The Rider

 


 
  Rider, The

Brady Jandreau

 

This strikingly original piece is the second feature from writer/director Chloé Zhao but her first to be released here. Its setting is South Dakota and its central figure, Brady Blackburn, is a cowboy who, devoted to horses, has become a successful rodeo rider. Although this is a contemporary piece, these ingredients would justify describing The Rider as a western of sorts, but in fact its character is such that it stands apart.

 

Brady Blackburn, played by Brady Jandreau, is introduced to us at a time when his life is in crisis. Following the death of his mother to whom he had been very close, he continues to live with his father, Wayne (Tim Jandreau, father of the lead actor) and his younger sister Lilly (Lilly Jandreau, sister of Brady). However, Brady Blackburn's world has been upended by an unforeseen event. Thrown by a horse at the local rodeo, he has suffered injuries that have made it necessary to have a metal plate inserted in his head. He is taking time off to recover and has accepted a temporary job in a supermarket, but he has to recognise that, even when he is fit again, the surgery that has been performed on him will put him seriously at risk should he resume riding and suffer some other injury.

 

Colleagues and friends of Brady play a subsidiary part in this tale but to an unusual extent the film eschews adding plot details to what is really a study of one man, an individual who believes that his God-given role in life is to ride. Over time we see him return to breaking in horses and training them. However, when a problem with his right hand arises, it becomes more of an issue than ever as to whether or not he has any choice other than to give up what means more to him than anything else.

 

The film's tone, further illustrated by a limited and suitably discreet music score, is admirably understated. That is its strength and not its weakness, all the more so because whatever additional elements have been added Brady Blackburn's situation as an injured rodeo rider is identical with that of the man who plays him. He may be portraying a version of himself but Brady Jandreau seems a natural screen presence and, in a series of scenes in which he handles horses, the screen comes alive as it conveys the genuine rapport between Brady Jandreau and these animals. These are wondrous moments. If the film is not quite a masterpiece it is due to a touch of stylisation at the close combined with a moment of sentimentality that has been splendidly absent until then. It's also the case that certain subsidiary elements such as Brady's uneasy relationship with his father and scenes featuring a hospitalised colleague with brain damage (Lane Scott appearing as himself) raise passing doubts. But the overall impression left is that, with an unforced style that may commend itself to admirers of Kelly Reichardt's films but which is nevertheless its own thing, Chloé Zhao has made a film that charts fresh territory.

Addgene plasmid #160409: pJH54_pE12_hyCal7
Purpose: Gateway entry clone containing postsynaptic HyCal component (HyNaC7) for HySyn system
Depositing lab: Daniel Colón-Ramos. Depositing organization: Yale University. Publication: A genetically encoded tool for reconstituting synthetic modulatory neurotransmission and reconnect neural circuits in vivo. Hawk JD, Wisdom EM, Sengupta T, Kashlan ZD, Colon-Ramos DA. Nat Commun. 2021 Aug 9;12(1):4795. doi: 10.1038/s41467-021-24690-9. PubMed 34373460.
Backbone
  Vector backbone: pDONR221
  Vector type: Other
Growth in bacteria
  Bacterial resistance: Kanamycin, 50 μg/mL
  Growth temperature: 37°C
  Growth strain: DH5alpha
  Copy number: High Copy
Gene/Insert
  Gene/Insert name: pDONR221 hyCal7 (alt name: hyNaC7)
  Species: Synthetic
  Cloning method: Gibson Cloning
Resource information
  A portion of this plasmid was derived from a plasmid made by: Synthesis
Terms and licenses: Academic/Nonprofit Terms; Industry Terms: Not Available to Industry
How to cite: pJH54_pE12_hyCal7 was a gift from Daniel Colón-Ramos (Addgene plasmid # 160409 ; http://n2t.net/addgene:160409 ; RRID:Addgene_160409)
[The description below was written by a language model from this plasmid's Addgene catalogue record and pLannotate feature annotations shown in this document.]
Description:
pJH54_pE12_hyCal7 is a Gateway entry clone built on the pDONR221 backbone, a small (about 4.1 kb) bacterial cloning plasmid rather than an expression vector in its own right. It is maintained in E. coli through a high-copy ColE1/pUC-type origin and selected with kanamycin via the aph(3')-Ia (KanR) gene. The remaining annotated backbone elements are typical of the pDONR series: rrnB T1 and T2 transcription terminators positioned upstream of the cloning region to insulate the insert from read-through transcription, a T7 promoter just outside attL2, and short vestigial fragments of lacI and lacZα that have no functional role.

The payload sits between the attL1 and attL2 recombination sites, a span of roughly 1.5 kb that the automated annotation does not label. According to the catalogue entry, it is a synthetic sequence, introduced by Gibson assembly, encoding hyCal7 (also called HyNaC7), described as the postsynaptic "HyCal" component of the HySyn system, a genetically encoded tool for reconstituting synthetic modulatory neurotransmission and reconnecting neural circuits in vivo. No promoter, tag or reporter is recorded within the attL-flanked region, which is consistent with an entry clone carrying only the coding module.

MANSEL STIMPSON

 

Cast: Brady Jandreau, Lilly Jandreau, Tim Jandreau, Lane Scott, Cat Clifford, Leroy Pourier, Tanner Langdeau, James Calhoon, Mooney.

 

Dir Chloé Zhao, Pro Chloé Zhao, Bert Hamelinck, Sacha Ben Harroche and Mollye Asher, Screenplay Chloé Zhao, Ph Joshua James Richards, Ed Alex O'Flinn, Music Nathan Halpern.

 

Sony Pictures Classics/Caviar and Highwayman Films-Altitude Film Entertainment.
103 mins. USA. 2017. Rel: 14 September 2018. Cert. 15.